Patent reform legislation has been in the news quite a bit the past few weeks in the U.S., with both chambers of Congress working on legislation that could affect the way patents are currently registered.
The U.S. patent system is currently based on a first-to-invent doctrine, which means that the inventor who first conceived of the invention and then reduced it to practice by filing a patent application is considered the first inventor and is entitled to patent protection. Every other country in the world, except the Phillipines, has a patent system based on the first-to-file doctrine, in which the patent is granted to the inventor who is the first to file a patent application, regardless of the date of invention.
Last week, Sen. Diane Feinstein (D-California) proposed an amendment to the patent reform bill (S. 23) to strike the first-to-file provision. Feinstein, whose amendment was soundly defeated, said that she believed that first-to-file “would be severely harmful to innovation and especially burdensome on small inventors.” She added that, “under first-to-invent, we have been the world’s leader in innovation, and the first-to-file countries have been playing catch-up.”
Sen. Orrin Hatch (R-Utah), one of the architects of patent reform, rebutted Feinstein’s claims that the current system is better for the small inventor than first-to-file. He said that under the current system, “if there’s a dispute, it costs applicants an average of $500,000 in legal fees to prove they were the first to invent,” a sum he said would fall to $100 under first-to-file.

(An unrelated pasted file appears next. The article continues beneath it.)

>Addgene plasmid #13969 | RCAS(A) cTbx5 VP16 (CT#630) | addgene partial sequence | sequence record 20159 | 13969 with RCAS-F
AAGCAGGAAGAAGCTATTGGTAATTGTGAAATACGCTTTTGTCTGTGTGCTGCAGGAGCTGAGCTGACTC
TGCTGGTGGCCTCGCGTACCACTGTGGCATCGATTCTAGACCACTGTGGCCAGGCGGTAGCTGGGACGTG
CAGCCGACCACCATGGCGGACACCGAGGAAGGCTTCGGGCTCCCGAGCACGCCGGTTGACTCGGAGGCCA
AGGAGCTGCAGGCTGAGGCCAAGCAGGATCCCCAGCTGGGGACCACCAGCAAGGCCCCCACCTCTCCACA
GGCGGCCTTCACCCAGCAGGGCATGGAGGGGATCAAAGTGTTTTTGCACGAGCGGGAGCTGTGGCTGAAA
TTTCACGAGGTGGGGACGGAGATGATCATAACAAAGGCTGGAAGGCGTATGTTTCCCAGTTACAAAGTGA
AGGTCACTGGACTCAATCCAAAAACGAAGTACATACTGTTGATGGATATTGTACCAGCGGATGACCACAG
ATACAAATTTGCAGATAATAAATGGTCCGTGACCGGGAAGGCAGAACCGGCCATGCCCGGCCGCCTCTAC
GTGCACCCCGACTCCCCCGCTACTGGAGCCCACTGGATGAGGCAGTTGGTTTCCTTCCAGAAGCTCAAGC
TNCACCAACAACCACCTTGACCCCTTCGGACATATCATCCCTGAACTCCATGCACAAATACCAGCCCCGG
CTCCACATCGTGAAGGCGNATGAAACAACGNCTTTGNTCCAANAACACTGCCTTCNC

Sen. John Kyl (R-Arizona), added that first-to-file has “been the subject of debate for about 20 years” and was thoroughly vetted in both chambers of Congress in previous attempts at reform. “This provision . . . is supported by all three patent organizations,” including the American Bar Association (Washington), “and very importantly, has the support of independent inventors.”
Some opponents of the first-to-file system also raise a constitutional argument, citing Article I, Section 8 of the Constitution which says: "The Congress shall have power...To promote the progress of science and useful arts, by securing for limited times to authors and inventors the exclusive right to their respective writings and discoveries."
So for a first-to-file system to be constitutional would there need to be a change in the way an inventor is constitutionally defined?
Which patent filing system do you prefer for the U.S. and why?